Erdoğan told the Parliamentary Assembly of the Council of Europe that Turkey was the only Muslim country that had copied France's law on secularism, or separating church and state.
"It's quite ironic to see that secularism is today under debate in Europe and is undermining certain freedoms," he is quoted by Reuters as saying.
Turkey currently holds the rotating chairmanship of the Committee of Ministers, the decision-making body of the 47-nation Council of Europe, the oldest European institution, specialised in human rights.
Erdoğan is leader of the AKP (Justice and Development Party), a political party which portrays itself as conservative, while advocating a market economy and EU membership for Turkey. Foreign media often describe AKP as mildly Islamist. Erdoğan's wife wears a headscarf.
"Today in France, there is no respect for individual religious freedom," Erdoğan said. The Strasbourg-based Council of Europe monitors human rights across the continent.
France's conservative government has banned full face veils in public and held a divisive national debate about secularism that Muslims there say portrays them as a problematic minority rather than a group of mostly law-abiding French citizens.
At five million, the Muslim minority in France is Europe's largest and makes up about 8% of the French population.
The national debate on secularism split even President Nicolas Sarkozy's government, with Prime Minister François Fillon and some other conservatives refusing to take part. Critics said the debate sought to attract far-right voters.
When a French parliamentarian rejected his accusation, Erdoğan invited her to visit Turkey to see the situation for herself. "In Turkey, we say 'he comes from France' to describe someone who's a bit out of step," he commented.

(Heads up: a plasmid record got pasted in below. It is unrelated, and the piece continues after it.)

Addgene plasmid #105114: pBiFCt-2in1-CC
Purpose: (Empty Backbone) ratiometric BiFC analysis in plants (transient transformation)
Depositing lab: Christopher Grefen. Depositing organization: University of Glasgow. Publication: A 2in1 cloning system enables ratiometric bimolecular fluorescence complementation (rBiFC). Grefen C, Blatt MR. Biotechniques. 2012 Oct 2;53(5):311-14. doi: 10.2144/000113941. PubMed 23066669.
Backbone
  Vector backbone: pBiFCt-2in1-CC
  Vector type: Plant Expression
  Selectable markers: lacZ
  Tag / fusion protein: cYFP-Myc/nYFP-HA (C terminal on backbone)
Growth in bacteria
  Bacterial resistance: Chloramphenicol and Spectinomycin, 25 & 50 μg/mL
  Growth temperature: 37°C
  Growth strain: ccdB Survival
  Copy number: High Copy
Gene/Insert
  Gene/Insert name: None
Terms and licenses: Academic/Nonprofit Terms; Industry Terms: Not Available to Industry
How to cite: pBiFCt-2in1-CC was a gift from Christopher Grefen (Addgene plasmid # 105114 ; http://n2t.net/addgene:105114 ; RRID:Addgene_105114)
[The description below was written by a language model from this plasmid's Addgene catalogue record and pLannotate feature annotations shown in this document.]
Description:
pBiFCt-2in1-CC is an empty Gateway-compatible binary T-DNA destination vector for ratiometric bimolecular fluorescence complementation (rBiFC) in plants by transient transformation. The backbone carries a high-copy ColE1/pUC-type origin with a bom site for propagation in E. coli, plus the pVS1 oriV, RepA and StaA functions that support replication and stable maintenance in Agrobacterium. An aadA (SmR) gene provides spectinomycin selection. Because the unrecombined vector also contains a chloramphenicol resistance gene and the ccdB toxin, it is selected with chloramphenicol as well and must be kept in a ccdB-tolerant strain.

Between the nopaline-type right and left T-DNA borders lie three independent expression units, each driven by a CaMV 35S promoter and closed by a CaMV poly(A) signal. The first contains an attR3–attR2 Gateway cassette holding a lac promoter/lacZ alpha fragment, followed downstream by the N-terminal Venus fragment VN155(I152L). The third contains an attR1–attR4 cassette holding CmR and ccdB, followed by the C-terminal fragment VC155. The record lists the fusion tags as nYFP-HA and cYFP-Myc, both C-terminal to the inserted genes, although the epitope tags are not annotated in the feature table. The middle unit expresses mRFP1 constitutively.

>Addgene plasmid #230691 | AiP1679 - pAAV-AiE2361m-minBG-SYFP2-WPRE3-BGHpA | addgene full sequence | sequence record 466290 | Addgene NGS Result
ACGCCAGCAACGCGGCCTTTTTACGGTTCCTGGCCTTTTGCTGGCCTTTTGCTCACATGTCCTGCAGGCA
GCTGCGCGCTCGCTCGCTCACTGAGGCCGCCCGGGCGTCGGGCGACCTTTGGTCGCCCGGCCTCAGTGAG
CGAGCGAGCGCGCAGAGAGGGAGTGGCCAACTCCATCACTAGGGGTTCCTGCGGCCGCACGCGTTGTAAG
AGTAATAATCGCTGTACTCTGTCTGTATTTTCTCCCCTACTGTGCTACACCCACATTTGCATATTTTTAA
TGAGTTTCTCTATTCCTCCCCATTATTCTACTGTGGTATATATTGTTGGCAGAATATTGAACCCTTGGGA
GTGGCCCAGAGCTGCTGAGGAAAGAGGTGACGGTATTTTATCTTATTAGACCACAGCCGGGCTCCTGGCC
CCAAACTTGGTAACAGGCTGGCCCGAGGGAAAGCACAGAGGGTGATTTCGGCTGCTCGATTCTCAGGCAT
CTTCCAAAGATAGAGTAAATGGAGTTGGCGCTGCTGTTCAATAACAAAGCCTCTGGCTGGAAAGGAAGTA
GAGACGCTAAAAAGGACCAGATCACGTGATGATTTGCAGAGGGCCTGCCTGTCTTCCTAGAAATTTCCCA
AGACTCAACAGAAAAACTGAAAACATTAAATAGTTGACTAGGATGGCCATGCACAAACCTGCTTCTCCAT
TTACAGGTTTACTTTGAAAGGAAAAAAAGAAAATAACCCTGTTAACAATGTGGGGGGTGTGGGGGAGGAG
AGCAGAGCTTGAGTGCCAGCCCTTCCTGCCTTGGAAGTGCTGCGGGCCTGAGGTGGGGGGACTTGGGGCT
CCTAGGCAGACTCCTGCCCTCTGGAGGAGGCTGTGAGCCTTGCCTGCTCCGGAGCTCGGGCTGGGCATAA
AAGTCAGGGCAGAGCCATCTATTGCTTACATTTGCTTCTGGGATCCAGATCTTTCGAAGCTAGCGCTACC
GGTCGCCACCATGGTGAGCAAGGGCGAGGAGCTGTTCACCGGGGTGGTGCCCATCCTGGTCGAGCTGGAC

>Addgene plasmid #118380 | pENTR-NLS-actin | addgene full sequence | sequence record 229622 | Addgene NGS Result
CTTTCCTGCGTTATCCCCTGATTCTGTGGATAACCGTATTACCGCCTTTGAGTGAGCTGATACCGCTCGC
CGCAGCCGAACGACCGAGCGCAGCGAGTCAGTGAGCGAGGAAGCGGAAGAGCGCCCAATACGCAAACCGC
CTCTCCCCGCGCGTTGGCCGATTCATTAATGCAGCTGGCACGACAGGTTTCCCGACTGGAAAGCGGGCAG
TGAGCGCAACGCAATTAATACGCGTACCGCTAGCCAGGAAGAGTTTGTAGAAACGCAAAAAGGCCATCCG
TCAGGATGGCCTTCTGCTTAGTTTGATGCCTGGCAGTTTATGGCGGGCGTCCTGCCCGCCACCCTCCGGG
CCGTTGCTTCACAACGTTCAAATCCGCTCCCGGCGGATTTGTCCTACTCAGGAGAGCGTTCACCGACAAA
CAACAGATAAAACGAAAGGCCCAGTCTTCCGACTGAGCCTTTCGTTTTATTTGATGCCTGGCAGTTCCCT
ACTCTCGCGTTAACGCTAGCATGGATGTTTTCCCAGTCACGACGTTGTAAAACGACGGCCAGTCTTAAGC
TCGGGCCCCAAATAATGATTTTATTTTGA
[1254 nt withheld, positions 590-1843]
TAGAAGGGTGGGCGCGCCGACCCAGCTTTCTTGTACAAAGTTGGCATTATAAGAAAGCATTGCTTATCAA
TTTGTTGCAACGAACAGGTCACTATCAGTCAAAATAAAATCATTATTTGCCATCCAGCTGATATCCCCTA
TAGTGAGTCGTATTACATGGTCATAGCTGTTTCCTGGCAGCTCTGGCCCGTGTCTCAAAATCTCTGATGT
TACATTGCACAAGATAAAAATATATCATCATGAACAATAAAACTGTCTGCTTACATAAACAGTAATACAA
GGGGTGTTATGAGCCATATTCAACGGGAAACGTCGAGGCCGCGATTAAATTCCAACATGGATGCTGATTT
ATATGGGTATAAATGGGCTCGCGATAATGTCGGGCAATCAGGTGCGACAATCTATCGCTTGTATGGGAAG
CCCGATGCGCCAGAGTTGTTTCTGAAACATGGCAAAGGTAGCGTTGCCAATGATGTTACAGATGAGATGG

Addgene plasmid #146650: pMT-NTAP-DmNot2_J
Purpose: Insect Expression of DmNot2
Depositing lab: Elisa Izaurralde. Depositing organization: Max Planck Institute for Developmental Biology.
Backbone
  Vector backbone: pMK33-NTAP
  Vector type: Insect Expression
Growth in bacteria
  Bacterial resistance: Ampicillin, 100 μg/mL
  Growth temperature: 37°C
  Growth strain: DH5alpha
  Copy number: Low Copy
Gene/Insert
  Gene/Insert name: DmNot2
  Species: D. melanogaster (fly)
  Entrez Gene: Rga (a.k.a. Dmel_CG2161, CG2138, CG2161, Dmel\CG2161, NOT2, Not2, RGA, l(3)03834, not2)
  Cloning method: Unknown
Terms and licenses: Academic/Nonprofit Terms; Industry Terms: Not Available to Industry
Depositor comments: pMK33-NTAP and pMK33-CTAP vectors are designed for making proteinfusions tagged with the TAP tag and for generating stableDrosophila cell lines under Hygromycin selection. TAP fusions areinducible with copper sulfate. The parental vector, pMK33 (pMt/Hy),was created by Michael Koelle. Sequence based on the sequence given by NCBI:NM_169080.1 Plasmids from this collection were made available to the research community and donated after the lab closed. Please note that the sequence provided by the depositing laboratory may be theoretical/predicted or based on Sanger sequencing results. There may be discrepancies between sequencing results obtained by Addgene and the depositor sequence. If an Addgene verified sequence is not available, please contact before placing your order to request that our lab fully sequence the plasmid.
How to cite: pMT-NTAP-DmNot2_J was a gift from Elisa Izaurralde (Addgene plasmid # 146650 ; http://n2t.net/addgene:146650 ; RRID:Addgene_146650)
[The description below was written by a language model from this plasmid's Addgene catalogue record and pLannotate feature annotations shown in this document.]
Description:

Turkey's tiny Christian minorities have complained about bureaucratic limits on their communities and several Christian leaders have been killed in recent years.
Speaker for the Arab world?
In his speech to the Parliamentary Assembly of the Council of Europe, Erdoğan said that Europe must heed and support the calls for freedom emanating from the Arab world without self-interest.
"We have to start focusing on the human tragedies in the Middle East and North Africa, without being fixated on the oil wells," he said.
The Turkish prime minister also insisted that any intervention should be limited to humanitarian purposes, to assure the legitimacy of democratic movements in the countries concerned.
"We do not want the experiences of Afghanistan and Iraq to repeat themselves in the Middle East and North Africa," he warned.
Erdoğan also repeated the well-known Turkish mantra that the EU needs Turkey as a member perhaps more than Turkey itself needs the EU.
"Those who view Turkey with a given agenda and open its membership of the EU to debate in pursuit of their own goals and with political greed cause injustice, not just to Turkey, but more to their own countries, to European values and their own people," he said.